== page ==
Pakistan Supreme Court Refuses to Hear Shafqat Hussain Appeal

For Immediate Release



LONDON - Just hours after innocent juvenile Aftab Bahadur was hanged in the early hours of this morning, Pakistan’s Supreme Court has refused to hear an appeal for Shafqat Hussain - who was convicted as a juvenile and sentenced to death based on a ‘confession’ extracted after days of torture.

A black warrant had been issued for Shafqat Hussain earlier this week and his execution scheduled for 4am Tuesday morning, but a last-minute stay was issued. Shafqat’s juvenility and torture have never been fully investigated - despite the fact that earlier this year the concerns led Pakistan’s President, Mamnoon Hussain, to order a stay of execution and an inquiry.

The Supreme Court refused to even hear Shafqat's appeal, despite the overwhelming evidence that had yet to be properly considered in relation to torture, juvenility and miscarriages of justice. Pakistan is a Common Law country, meaning that the Supreme Court could recognise an avenue for cases like Shafqat’s – where there is evidence of innocence and an illegal conviction – to be reopened despite all previous legal avenues being exhausted. Yet the Supreme Court would not consider this and refused to hear the appeal.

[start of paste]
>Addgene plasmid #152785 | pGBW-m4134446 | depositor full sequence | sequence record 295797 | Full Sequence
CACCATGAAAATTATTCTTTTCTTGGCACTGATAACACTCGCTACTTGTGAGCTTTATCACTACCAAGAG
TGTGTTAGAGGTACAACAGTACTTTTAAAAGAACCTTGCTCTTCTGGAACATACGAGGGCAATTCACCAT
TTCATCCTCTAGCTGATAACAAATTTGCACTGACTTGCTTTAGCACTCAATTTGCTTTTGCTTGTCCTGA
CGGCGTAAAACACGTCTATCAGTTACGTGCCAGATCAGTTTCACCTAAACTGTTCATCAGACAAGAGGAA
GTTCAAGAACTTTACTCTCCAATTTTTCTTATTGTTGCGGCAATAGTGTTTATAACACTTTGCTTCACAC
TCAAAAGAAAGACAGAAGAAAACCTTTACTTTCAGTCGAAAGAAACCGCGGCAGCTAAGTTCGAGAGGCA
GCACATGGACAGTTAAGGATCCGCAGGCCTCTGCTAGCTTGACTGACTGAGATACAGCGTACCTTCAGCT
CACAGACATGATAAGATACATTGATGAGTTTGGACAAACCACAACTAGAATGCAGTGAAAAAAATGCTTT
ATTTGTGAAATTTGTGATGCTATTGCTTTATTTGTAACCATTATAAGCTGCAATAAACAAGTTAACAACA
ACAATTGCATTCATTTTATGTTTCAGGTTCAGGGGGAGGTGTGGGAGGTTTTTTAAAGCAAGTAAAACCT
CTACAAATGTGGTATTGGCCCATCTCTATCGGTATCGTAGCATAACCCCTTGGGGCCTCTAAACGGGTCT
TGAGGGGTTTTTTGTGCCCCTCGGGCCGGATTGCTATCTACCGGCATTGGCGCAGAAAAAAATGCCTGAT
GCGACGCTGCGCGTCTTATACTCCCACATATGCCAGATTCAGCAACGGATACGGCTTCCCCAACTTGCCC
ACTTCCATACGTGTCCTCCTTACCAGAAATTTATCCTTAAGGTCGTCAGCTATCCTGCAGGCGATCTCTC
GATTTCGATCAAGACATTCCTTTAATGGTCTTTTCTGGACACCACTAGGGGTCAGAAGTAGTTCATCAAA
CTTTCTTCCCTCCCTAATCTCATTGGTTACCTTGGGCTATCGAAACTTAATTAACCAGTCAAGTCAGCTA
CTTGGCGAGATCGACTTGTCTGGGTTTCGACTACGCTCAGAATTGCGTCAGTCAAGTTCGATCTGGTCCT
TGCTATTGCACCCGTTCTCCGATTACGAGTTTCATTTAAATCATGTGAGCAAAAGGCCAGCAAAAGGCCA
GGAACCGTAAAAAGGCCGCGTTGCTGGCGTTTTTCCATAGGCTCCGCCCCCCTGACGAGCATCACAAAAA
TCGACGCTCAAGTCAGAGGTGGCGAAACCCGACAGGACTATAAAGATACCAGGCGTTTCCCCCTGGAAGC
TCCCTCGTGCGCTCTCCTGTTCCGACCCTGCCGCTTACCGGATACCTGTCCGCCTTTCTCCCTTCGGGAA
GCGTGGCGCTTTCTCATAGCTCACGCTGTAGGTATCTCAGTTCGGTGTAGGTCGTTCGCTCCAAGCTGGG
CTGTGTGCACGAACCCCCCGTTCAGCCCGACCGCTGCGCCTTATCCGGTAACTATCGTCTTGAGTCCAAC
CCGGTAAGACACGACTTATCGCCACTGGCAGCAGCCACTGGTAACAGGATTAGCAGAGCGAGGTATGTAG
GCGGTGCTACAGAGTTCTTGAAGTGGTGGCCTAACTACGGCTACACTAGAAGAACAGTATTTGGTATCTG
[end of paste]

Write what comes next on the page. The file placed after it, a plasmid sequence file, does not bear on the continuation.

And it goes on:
A statement made Friday by Christof Heyns, UN Special Rapporteur on extrajudicial, summary or arbitrary executions; Juan Méndez, UN Special Rapporteur on torture and other cruel, inhuman or degrading treatment or punishment; Gabriela Knaul, UN Special Rapporteur on the independence of judges and lawyers; and Benyam Mezmur, chair of the UN Committee on the Rights of Child, said: “To proceed with Mr. Hussain’s execution without proper investigation into the allegation that his confession was coerced under torture, and in spite of evidence that he was a child at the time of his alleged offence and of his possible innocence would be utterly unacceptable and in flagrant contravention of Pakistan’s national and international obligations.”

Commenting, Maya Foa, Director of Reprieve’s death penalty team, said: “Last night, in a truly tragic turn of events, Aftab Bahadur was executed – despite overwhelming evidence of his innocence and the fact he was convicted when just a child. And now Shafqat Hussain’s journey to the gallows could begin once again. Pakistan seems hell bent on rushing through executions of the more than 8000 people on its death row – as many as 1000 of whom could have been convicted as children. How many more people with flagrantly unsafe convictions will be executed before the government sees sense? The Pakistan government must issue another stay for Shafqat so that his age and torture may be properly investigated – and they must reinstate the moratorium in order to examine these problems which plague the entire death row.”


Reprieve is a UK-based human rights organization that uses the law to enforce the human rights of prisoners, from death row to Guantánamo Bay.